WI prank call

I played the YouTubes of the 20 minute call, and it shows clearly the rich elite are waging systematic class warfare against the majority. Unions set the bar for wages and working conditions for all of us, and they could be our last line of defense. If we're not careful, we could lose our rights and end up like the sons of Jacob, who, after food shortages and a change of leadership, voluntarily entered into lives of slavery.

Sunday, February 13, 2011

Artist of the Alphabet

Scott Cleland, artist of the alphabet
The traveling artist in residence blended performance and teaching to bring letters to life.

By JAMES WALSH, Star Tribune
Last update: February 12, 2011 - 9:33 PM


Wednesday, February 09, 2011

Scott Cleland, 1951-2011

Scott James Cleland
March 19, 1951 – February 8, 2011

My brother Scott died of lymphoma. His husband showed tremendous care for Scott over the years and particularly at the end. As a medical professional, he saw to it that Scott had the best possible medical care. They traveled the world together, created and admired art, and recorded for posterity “The Alphabet Adventure of Scott Cleland.” It was Scott’s life’s work, and combined his passions of acting, history, art, and calligraphy.

Scott acted in many high school plays, including a wonderfully zany character in “The Fantastiks.” He brought down the house as Big Daddy in “Sweet Charity” – the only play all three of my older siblings were in together. Scott was the oldest of the five siblings. Ten years younger, I was the fourth, and was impressed and inspired by his performances and awards.

He went on to get a theater degree from the University of Minnesota. He performed at Stagecoach and Peppermint Tent, and traveled to Washington, D.C. to perform “365 Days,” a play about the Vietnam War. He was an extra in the original movie “Heartbreak Kid” and had a speaking role, saying, “Hi Kelly” to Cybill Shepherd. I was actually an extra for a play in one of Scott’s acting classes: I played a deceased child and they dragged me in on a sheet.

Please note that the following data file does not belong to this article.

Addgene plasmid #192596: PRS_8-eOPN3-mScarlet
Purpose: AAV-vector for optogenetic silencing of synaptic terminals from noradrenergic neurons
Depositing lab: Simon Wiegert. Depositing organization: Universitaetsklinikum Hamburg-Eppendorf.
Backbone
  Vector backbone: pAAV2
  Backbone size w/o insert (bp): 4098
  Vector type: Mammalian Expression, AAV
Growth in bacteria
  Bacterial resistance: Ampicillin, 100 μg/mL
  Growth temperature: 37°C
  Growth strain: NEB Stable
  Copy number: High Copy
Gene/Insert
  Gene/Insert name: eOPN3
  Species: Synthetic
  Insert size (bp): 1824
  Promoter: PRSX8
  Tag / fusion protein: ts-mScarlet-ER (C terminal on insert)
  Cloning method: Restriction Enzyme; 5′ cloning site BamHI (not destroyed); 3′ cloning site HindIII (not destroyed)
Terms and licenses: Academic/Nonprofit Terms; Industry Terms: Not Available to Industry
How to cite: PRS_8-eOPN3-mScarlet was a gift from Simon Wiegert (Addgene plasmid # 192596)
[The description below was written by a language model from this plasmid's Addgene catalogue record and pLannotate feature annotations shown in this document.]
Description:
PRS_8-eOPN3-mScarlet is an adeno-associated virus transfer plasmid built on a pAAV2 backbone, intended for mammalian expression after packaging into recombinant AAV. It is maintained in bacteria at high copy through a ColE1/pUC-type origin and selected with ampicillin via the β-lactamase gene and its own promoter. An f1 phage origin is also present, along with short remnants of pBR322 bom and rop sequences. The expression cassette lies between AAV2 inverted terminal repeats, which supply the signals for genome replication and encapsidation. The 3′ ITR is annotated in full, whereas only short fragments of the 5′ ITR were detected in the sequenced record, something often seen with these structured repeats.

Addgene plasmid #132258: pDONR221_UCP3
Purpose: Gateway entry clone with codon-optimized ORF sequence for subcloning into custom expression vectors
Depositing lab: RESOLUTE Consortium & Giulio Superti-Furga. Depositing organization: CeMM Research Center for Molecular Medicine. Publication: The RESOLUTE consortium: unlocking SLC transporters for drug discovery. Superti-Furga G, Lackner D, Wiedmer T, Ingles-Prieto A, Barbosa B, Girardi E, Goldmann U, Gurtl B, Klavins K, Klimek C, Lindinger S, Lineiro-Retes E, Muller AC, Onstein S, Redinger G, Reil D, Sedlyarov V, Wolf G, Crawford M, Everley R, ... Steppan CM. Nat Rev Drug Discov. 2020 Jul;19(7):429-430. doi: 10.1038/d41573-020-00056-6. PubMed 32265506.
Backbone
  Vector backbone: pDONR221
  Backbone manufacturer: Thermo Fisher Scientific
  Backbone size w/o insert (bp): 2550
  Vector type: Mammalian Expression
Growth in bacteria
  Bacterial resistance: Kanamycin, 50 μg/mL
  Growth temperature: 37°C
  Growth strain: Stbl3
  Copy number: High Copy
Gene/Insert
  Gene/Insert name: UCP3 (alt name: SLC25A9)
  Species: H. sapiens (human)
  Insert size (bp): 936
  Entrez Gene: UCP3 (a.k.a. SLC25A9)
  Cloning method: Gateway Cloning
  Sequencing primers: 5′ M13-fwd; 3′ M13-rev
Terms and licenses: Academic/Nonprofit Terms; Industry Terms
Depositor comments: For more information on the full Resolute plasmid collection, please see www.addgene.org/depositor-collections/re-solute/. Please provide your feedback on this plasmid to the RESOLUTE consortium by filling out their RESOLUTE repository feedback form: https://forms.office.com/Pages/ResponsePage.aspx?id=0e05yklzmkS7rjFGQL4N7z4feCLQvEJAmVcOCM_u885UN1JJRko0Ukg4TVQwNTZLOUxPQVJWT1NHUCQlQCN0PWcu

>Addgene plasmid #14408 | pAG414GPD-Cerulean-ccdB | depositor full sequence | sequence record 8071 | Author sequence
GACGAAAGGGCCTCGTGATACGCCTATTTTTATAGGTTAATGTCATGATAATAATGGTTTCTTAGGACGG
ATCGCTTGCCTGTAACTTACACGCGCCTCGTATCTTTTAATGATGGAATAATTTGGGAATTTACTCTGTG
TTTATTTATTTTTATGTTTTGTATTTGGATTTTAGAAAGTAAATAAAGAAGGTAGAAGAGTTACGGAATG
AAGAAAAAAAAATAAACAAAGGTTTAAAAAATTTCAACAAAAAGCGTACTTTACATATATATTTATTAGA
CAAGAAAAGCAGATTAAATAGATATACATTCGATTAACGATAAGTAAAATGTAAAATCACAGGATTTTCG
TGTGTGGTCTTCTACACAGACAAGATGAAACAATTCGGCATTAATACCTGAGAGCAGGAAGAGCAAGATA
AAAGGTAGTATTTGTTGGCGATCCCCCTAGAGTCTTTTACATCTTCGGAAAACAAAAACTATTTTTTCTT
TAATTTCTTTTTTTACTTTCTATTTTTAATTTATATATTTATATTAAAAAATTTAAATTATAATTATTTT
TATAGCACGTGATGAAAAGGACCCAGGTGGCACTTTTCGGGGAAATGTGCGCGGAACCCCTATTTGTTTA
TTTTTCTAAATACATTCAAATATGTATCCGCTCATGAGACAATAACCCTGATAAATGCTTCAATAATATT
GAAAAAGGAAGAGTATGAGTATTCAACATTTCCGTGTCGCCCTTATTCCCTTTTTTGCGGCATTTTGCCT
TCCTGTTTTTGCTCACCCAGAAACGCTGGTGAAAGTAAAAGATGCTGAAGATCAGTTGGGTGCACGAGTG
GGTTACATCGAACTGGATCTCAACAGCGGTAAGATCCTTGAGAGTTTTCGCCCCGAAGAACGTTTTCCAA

Scott loved the Renaissance Festival, and it was there that he learned calligraphy. He was always making banners, posters, etc. for us, and he taught us the basics, as he did for his many students over the years. He collected goose feathers to be used as quills, assisting in the production of the St. John’s Bible, and met in association with the calligrapher to the Queen of England.

Scott did sculpting as well as two-dimensional art, and had other hobbies such as beekeeping and exotic pet pheasants. One year they hosted us for Christmas and he scattered corn in their wooded back yard, attracting exactly nine deer, the same number used to pull Santa’s sleigh.

On Christmas Eve growing up we would sing Christmas carols, and it was by listening to Scott that I learned how to harmonize. Scott also had a quick wit and great sense of humor. If I manage to say something funny there’s a good chance it’s thanks to my brothers.

He was great with the nieces, doing spontaneous things like “foot claps” and “knee slaps.” He would give my son rides to family dinner, saving me a 72-mile round trip.

Scott knew architecture. He would point at a building and explain the “egg and dart” pattern there. When I was depressed in 1990, he took me to the museum, which helped me to eventually snap out of it. In 2004, he took Mom to London, where they toured royal palaces, Bath, and Stonehenge.

Scott also inspired me politically. During his college years, I remember him telling us about a protest on campus with teargas and how he had to run between two buildings. Years later, he told a story about how he was in another city, marching in one of the first Gay Pride parades, somebody giving him a banner to hold, being on national TV, and worrying about it, because it was before he came out in 1982. As an activist, I would sometimes march in our Minneapolis GLBT Pride parade, and I ran into Scott a couple times while I was there, and he appreciated my involvement.

With Scott, there is so much, I’m sure I’m leaving out something important. This is just what comes to mind today. Rest in Peace, dear brother. We love you.